Canada-U.S. re­la­tions will en­dure, en­voy says

Ties be­tween two na­tions deep enough to with­stand out­come of Tues­day’s vote


OT­TAWA— As an ac­ri­mo­nious and bit­ter U.S. elec­tion counts down its fi­nal hours, Amer­i­can am­bas­sador Bruce Hey­man re­mains op­ti­mistic about one fact — the Canada-U.S. re­la­tion­ship will en­dure, no mat­ter who moves into the White House.

Hey­man says that ties be­tween the two na­tions are broad enough and deep enough to with­stand what­ever Tues­day’s elec­tion may serve up. But he con­cedes that re­la­tion­ships mat­ter and that it’s tough to pre­dict the pre­cise fall­out of a vic­tory by ei­ther Don­ald Trump or Hil­lary Clin­ton. “No mat­ter who oc­cu­pies the White House, the United States and Canada will re­main not only pros­per­ous part­ners but en­gaged neigh­bours, stal­wart al­lies, we’ll be the best of friends,” Hey­man told the Star in an in­ter­view Mon­day.

That re­la­tion­ship ex­ists not only along the bor­der but also around the globe, where the two coun­tries are “pur­su­ing very sim­i­lar out­comes,” he said.

“But look, the tone and style of in­di­vid­ual lead­ers con­trib­ute to those out­comes. It’s hard to gauge ei­ther of these two can­di­dates at this stage, how that will play out,” Hey­man said.

“I’m con­fi­dent, given the con­ver­sa­tions I’ve had with folks in the prime min­is­ter’s of­fice and the prime min­is­ter, they will en­gage who­ever is pres­i­dent and work very hard to drive out­comes that are good for both of us bi­lat­er­ally,” he said.

In his year in of­fice, Trudeau has struck up a chummy re­la­tion­ship with Barack Obama that has been marked by a state din­ner at the White House in March — the first for a prime min­is­ter in decades — and the pres­i­dent’s ad­dress to Par­lia­ment to June.

In­deed, Hey­man claims that Canada-U.S. re­la­tions are bet­ter now than at any point in his­tory.

But come Wed­nes­day, Trudeau will be seek­ing to strike a new re­la­tion­ship with the next pres­i­dent, who will take of­fice on Jan. 20.

Trudeau has been care­ful to avoid di­rect com­ment on ei­ther can­di­date run­ning to be pres­i­dent, a point he re­in­forced when speak­ing with re­porters last week. But he con­ceded that his govern­ment will have to work to get its pri­or­i­ties in front of the new pres­i­dent.

“When­ever the pres­i­dency of the United States goes from one in­di­vid­ual to an­other, there are go­ing to be changes and there’s go­ing to be a need for Canada to reaf­firm the is­sues that are im­por­tant to Cana­di­ans . . . and that’s ex­actly what I’m go­ing to do,” Trudeau said last week.

“I’m not go­ing to ex­press per­sonal opin­ions on who may or may not oc­cupy that role in the com­ing months . . . when I’m go­ing to have to work to de­fend Cana­dian in­ter­ests re­gard­less of who Amer­i­cans choose next week,” he said.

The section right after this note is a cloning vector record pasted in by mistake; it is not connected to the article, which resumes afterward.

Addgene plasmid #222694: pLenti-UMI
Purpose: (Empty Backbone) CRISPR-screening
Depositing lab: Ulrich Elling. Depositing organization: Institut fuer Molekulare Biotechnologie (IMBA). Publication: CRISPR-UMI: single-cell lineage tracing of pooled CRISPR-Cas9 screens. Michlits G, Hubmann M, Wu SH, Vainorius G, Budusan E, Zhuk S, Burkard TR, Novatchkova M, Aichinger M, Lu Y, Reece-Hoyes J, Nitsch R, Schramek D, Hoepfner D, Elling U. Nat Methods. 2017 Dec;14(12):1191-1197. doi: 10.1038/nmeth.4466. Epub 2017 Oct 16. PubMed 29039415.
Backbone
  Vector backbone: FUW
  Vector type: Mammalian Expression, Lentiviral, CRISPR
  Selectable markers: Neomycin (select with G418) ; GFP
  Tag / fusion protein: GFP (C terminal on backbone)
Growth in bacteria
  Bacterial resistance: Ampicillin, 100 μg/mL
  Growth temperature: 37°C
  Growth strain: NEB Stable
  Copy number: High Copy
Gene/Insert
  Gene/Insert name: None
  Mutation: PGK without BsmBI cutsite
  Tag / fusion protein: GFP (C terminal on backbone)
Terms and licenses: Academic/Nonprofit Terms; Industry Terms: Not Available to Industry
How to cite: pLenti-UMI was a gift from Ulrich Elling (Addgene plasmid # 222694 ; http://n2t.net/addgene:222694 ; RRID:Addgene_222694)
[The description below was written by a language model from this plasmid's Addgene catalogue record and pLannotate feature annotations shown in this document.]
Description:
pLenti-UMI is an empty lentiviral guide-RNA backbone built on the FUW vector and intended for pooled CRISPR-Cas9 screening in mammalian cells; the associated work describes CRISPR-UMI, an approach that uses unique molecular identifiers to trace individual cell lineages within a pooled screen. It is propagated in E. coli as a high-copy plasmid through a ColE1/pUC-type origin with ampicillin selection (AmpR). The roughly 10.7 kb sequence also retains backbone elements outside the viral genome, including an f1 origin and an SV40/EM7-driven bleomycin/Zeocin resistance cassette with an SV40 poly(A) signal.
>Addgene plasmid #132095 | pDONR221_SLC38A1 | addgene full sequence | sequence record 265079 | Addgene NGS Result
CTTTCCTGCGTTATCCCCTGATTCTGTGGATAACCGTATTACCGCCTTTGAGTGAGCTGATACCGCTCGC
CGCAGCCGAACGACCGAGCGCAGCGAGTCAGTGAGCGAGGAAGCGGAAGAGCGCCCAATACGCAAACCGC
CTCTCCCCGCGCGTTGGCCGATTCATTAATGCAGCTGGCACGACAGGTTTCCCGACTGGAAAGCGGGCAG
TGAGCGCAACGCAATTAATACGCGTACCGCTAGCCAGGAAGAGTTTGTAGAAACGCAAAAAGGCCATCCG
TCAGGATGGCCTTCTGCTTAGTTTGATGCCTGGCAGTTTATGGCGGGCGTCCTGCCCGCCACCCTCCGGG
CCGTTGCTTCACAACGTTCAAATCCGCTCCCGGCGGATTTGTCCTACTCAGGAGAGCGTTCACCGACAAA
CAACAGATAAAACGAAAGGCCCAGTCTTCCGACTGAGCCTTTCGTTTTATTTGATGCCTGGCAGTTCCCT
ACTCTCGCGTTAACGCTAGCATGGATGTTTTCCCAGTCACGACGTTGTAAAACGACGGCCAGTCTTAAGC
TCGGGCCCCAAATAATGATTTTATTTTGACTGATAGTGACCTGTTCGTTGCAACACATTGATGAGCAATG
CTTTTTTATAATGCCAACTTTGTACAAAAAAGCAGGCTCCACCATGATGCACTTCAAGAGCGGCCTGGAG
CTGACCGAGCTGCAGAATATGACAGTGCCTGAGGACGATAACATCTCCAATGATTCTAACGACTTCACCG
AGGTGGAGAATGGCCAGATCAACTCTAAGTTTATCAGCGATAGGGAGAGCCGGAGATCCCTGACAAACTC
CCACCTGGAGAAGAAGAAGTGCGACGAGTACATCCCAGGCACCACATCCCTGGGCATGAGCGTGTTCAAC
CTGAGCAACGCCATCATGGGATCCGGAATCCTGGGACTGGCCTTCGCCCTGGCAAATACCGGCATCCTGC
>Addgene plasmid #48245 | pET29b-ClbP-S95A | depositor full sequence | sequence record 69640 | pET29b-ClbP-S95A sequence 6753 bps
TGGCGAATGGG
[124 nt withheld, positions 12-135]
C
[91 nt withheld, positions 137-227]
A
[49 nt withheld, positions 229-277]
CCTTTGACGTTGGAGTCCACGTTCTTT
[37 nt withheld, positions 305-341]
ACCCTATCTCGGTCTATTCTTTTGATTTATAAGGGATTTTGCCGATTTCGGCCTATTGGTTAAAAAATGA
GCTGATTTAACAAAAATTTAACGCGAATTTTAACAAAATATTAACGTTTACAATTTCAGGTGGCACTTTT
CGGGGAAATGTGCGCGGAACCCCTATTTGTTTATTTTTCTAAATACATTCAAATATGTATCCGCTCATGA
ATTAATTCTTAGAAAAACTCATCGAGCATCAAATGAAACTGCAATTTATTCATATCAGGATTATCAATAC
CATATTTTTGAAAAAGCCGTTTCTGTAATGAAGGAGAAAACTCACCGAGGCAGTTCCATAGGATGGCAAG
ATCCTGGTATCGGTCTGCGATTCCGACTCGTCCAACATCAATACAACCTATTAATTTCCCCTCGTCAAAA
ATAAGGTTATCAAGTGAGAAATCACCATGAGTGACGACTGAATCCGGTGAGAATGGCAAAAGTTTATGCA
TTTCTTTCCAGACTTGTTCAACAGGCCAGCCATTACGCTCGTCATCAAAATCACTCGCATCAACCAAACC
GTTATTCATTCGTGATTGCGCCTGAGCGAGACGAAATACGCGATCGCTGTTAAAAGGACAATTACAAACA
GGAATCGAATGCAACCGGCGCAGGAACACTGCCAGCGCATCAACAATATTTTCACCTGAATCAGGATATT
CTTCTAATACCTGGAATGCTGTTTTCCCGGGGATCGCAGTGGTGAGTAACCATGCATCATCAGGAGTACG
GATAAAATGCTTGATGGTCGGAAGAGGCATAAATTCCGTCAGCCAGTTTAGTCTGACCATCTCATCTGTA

Still, it’s clear that hav­ing Trump in the White House would al­most cer­tainly pose a big­ger chal­lenge for Trudeau and his govern­ment. Trump’s stances on is­sues such as trade, refugees and im­mi­grants and cli­mate change are at odds with the agenda laid out by the Lib­eral govern­ment.

Trudeau is ex­pected to watch the U.S. elec­tion re­sults at home af­ter re­turn­ing from an event in Bri­tish Columbia.

The prime min­is­ter will prob­a­bly have his first con­tact with the pres­i­dent-elect on Wed­nes­day or Thurs­day, when he makes the tra­di­tional con­grat­u­la­tory tele­phone call.

Aca­demic Fen Hamp­son said the prime min­is­ter would be smart to fol­low up on that phone call with a quick trip to Wash­ing­ton to meet the win­ning can­di­date, be­fore they take of­fice, and en­sure that Canada is on their radar screen.

Canada has its own is­sues it needs Wash­ing­ton’s help on — im­proved trade, smooth flow for goods and trav­ellers across the bor­der, soft­wood lum­ber and glob­ally, col­lab­o­ra­tion on cli­mate change and the fight against Daesh ex­trem­ists.

“The mes­sage is get in there early and see them of­ten be­cause re­la­tions re­ally do mat­ter. It mat­ters on the small stuff and it also mat­ters on the big stuff,” said Hamp­son, direc­tor of the global se­cu­rity and pol­i­tics pro- gram at Water­loo’s Cen­tre for In­ter­na­tional Gov­er­nance In­no­va­tion.

“What you re­ally want is a re­la­tion­ship that you can call in your chips on the stuff that re­ally mat­ters to you,” he said. He noted that Obama and Trudeau ap­pear close but sug­gested that such warm re­la­tion­ships can be over­stated, es­pe­cially if they fail to pro­duce tan­gi­ble re­sults.

“You want good re­la­tions to ac­tu­ally trans­late into things that ad­vance the Cana­dian in­ter­est. That’s the name of the game,” said Hamp­son, who is also a pro­fes­sor at Car­leton Univer­sity.

Hey­man, an Obama loy­al­ist likely to be re­placed with the new ad­min­is­tra­tion, said he’ll be spend­ing his fi­nal months work­ing to get the U.S. to sign on to the Trans-Pa­cific Part­ner­ship, a 12-na­tion trade pact.

“I’d like to see Canada come along. I think we live in a world where we are all go­ing to trade with each other,” he said.

The U.S. am­bas­sador said he’s also keen to see ex­panded U.S. cus­toms and im­mi­gra­tion pre-clear­ance promised for Canada, in­clud­ing Toronto’s Billy Bishop Air­port, Que­bec City air­port and Mon­treal’s train sta­tion, be­come a re­al­ity.

U.S. Am­bas­sador to Canada Bruce Hey­man said Canada-U.S. re­la­tions are bet­ter than they have ever been.